The director of Women’s Aid has described the #MeToo campaign, where people allege offensive or abusive behaviour they have experienced, as a “healthy movement.”
Some commentators call the movement a “witch hunt” because the accused are exposed by media and not tried in court, but Margaret Martin says offensive behaviour has been normalised for too long in society.
“One of the things about what’s happening now is more and more woman are starting to talk and it’s almost like a tidal wave,” said Ms Martin.
“If you think of how much secrecy and shaming of women there has been fo decades and decades — a lot of highly inappropriate and offensive and abusive behaviour has been normalised. It is kind of accepted by men as being something they’re entitled to, and by other men, even if they’re not doing it, they never call it or challenge it or say anything about it.
“Now women are starting to talk about it and the impact that has had on them in terms of their careers, in terms of their safety, their well-being and their bodily integrity and their own peace of mind - that is a really, really important development. This is a healthy movement.”
Ms Martin was speaking at the start of 16 Days of Action Opposing Violence Against Women, which runs from November 25 to December 10.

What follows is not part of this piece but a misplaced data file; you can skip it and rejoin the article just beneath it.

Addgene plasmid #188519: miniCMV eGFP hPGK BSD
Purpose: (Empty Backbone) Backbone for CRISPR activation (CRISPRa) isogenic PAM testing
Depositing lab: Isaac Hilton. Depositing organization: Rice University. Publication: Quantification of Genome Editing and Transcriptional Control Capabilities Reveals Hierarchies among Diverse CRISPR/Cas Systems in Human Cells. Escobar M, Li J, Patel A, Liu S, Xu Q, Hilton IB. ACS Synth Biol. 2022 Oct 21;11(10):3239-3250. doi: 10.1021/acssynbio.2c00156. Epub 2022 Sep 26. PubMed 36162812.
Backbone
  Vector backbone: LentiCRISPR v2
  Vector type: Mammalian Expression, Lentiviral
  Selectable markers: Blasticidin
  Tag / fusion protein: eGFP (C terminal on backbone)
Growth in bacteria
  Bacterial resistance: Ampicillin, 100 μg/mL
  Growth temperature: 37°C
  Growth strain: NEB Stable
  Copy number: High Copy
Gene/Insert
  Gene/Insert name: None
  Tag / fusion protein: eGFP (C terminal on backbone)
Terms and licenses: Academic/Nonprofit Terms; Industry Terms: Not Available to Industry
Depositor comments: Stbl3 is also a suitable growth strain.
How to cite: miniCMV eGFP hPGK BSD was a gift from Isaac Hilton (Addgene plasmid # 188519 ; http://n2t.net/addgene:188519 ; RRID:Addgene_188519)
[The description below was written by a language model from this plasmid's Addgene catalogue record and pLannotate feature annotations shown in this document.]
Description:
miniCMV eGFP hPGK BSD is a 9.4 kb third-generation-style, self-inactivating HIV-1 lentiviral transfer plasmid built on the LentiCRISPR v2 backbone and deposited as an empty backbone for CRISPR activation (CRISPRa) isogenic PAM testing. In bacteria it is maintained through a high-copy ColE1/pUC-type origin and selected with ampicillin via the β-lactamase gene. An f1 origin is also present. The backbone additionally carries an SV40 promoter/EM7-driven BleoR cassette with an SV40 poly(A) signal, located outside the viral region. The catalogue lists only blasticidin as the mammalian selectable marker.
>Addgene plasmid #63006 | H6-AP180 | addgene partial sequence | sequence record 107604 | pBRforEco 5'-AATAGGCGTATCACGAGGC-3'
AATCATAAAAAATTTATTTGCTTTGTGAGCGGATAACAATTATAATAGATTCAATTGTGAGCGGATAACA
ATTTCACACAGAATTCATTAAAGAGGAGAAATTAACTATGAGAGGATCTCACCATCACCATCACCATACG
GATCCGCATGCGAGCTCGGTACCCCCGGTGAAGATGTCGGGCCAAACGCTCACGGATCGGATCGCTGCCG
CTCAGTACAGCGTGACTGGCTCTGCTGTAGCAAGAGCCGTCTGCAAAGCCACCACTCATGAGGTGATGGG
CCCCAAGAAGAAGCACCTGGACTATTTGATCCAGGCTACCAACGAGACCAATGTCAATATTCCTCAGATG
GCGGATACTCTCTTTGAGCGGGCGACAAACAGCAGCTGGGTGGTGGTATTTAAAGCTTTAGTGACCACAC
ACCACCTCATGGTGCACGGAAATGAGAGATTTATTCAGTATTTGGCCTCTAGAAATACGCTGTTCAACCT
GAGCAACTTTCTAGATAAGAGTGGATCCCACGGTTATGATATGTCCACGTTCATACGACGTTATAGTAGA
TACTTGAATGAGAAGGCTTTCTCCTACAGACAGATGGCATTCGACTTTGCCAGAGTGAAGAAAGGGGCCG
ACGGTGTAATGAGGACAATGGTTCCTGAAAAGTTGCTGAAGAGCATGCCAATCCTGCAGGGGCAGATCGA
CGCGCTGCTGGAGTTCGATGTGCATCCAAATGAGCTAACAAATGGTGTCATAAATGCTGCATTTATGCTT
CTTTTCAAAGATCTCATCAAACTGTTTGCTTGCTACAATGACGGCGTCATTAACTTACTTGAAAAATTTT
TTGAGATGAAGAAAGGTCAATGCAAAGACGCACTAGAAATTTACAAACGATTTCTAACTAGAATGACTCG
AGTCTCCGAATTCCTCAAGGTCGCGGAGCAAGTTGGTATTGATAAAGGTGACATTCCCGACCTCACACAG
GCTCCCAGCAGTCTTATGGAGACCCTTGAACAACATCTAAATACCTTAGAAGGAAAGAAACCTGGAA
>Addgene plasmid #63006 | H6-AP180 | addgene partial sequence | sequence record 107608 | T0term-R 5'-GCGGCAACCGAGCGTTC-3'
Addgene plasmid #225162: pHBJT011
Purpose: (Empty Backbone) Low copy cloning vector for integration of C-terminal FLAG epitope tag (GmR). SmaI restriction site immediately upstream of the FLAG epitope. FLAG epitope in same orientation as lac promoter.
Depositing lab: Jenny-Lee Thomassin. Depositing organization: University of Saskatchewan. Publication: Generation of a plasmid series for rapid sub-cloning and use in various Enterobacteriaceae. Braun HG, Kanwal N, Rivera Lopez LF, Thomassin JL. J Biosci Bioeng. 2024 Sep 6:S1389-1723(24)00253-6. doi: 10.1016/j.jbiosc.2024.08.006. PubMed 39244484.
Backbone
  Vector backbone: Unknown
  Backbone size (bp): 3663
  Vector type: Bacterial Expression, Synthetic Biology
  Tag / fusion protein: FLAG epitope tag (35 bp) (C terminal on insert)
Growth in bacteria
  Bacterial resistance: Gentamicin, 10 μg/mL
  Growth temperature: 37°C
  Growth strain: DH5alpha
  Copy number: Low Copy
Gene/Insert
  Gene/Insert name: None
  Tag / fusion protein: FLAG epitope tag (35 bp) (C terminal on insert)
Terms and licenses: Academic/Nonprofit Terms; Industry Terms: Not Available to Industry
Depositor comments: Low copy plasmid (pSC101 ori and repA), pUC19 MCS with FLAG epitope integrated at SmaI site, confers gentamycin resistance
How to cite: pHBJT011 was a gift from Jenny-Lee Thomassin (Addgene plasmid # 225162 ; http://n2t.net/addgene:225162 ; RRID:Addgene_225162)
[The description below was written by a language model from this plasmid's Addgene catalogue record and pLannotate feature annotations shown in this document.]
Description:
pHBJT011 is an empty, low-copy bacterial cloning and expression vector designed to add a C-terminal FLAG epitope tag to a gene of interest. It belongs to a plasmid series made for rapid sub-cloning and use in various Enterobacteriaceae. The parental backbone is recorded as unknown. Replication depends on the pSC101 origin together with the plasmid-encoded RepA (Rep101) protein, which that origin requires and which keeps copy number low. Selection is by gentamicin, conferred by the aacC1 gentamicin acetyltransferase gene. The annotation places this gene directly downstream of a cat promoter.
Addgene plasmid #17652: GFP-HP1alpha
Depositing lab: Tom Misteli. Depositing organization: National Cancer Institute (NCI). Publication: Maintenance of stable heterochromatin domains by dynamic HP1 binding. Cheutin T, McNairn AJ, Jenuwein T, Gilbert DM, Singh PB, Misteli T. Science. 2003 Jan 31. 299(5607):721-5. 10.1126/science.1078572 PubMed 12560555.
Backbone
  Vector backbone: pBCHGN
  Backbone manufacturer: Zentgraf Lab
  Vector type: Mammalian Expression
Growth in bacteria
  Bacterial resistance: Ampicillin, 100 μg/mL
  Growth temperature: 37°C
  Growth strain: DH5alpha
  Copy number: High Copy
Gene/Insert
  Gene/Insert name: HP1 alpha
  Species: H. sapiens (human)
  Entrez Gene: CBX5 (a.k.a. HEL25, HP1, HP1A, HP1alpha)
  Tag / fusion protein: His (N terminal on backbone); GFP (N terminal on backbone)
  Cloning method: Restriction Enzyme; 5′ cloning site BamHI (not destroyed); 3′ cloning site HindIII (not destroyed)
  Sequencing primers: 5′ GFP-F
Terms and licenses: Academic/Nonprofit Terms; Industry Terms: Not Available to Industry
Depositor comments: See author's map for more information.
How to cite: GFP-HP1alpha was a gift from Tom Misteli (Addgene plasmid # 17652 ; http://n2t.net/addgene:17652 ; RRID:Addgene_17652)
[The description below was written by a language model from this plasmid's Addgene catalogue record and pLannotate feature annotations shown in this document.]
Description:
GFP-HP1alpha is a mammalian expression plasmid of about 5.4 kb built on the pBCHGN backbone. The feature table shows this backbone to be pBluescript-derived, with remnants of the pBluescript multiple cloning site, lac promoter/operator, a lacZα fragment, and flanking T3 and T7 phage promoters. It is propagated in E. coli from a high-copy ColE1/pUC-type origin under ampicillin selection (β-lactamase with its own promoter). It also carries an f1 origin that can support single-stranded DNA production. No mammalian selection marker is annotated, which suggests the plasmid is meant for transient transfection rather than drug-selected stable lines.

Women’s Aid launched their Femicide (women killed by their partner) Watch 2017 report last Friday, showing 216 women have died violently in Ireland since 1996, 137 of them in their own home.
Ms Martin said femicide is at the end of a spectrum of abuse, which begins with “cat-calling”.
She said: “I know as a child, I’m old enough to have paid my bus fare to a bus conductor, and some bus conductors would have held on to your hand for too long and you would have felt physically awful about it but it was very hard to articulate it so you ended up not knowing what to say, not knowing how to articulate this and it may then be one of your uncles.
“That’s the environment women are operating in. Those things at the lower end of the scale all support things that are more extreme.”
Missy Collins, from Pavee Point Travellers Centre and who attended the launch of the report, said Traveller women encounter discrimination when it comes to seeking support from the State when they experience domestic abuse.
“I have to say, first of all, with a Traveller, even to go through the courts to get a barring order is a big struggle for a Traveller,” said Ms Collins. “Then when they get the barring order and the police are called out to that address, how long does it take them to come? I timed it. It took four hours for the guards to come out to that address.
“We’ll put it this way — you could be dead and buried in the time [it takes]. It’s discrimination with us.”